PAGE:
Pagan holidays were closely woven with the natural world and its cycles, and even though today we lead lives pretty far removed from the seasons, sun, or harvest, we can still see remnants of these festivals in our calendar today. One of the best examples? Halloween!
To us, Halloween means costumes, partying, candy, and debauchery. And you know what? Even though the background is different, it meant pretty much the same things to the Ancient Irish.
Halloween started as the Samhain Festival, which celebrated the end of the harvest season and the beginning of winter, the “darker half” of the year. It was seen as a sort of crossing from summer into the blackness of winter, which is likely why it was associated with death and the liminal space between this world and the next. When you hear people say that the dead can roam free on the night of Halloween, you’re echoing the beliefs of generations of Celtic pagans. They believed that on this night the Aos Sí—the spirits or fairies—could roam the earth, and families would leave gifts of food and drink outside their homes to appease the magic creatures and the souls of the dead (much like trick-or-treating!). The costumes we wear today are recreations of the costumes the pagans would wear to imitate or disguise themselves from the Aos Sí.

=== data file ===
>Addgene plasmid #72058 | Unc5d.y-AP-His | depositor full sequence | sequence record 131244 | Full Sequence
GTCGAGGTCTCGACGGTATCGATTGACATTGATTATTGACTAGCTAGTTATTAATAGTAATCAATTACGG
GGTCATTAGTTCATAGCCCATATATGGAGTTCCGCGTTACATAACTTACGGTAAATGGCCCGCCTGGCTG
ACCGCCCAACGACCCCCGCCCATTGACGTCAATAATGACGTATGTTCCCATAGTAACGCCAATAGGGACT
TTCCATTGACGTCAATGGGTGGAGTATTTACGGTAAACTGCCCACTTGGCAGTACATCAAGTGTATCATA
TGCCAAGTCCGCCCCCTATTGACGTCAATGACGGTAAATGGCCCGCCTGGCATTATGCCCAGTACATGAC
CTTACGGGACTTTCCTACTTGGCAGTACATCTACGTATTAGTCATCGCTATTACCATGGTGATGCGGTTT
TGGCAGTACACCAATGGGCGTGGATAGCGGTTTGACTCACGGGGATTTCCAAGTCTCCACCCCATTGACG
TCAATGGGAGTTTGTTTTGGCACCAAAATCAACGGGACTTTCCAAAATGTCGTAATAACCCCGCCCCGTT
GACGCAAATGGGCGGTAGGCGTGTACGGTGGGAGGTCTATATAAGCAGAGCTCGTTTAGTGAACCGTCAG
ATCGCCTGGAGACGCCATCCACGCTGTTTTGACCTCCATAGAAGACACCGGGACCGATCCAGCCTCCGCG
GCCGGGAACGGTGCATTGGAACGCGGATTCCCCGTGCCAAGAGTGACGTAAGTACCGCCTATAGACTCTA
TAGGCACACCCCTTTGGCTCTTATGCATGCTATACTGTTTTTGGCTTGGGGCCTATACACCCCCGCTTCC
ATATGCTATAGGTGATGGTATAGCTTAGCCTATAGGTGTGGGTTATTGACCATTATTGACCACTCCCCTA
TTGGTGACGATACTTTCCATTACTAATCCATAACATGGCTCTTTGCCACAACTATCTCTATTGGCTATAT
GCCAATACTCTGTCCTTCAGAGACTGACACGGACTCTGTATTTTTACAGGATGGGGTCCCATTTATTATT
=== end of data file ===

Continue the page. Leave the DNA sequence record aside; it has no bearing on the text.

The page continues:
Ad perhaps most relevantly to our present celebrations, Samhain was also one of the biggest drinking holidays. There are four major Gaelic festivals in Ireland, yet every story mentioned in their mythology that features drunken behavior takes place at Samhain, like the Irish epics like The Drunkeness of the Ulsternmen or the Adventure of Nera. Kings and tribal leaders would host great feasts on Samhain to celebrate the harvest and ale was consumed en masse. Archeologists have discovered huge brewing cauldrons for occasions like Samhain, but they have found no storage vessels, leading historians to believe that drinking was only a seasonal event. They could brew their ale or mead after the harvest, but they had no way of keeping it through the rest of the year, resulting in an all-or-nothing bacchanal every Samhain.
This is exactly the spirit we aim to channel at Wilde Rover this Samhain season: drink like there’s no tomorrow, and perhaps like it’s your only night on earth. We’ll be running our Samhain from November 1st through November 21st, giving you plenty of opportunities to come by the pub for our food and drink specials and special events like live music, Irish dancing, or Celtic art and history displays. Don’t miss our special Irish winter menu items!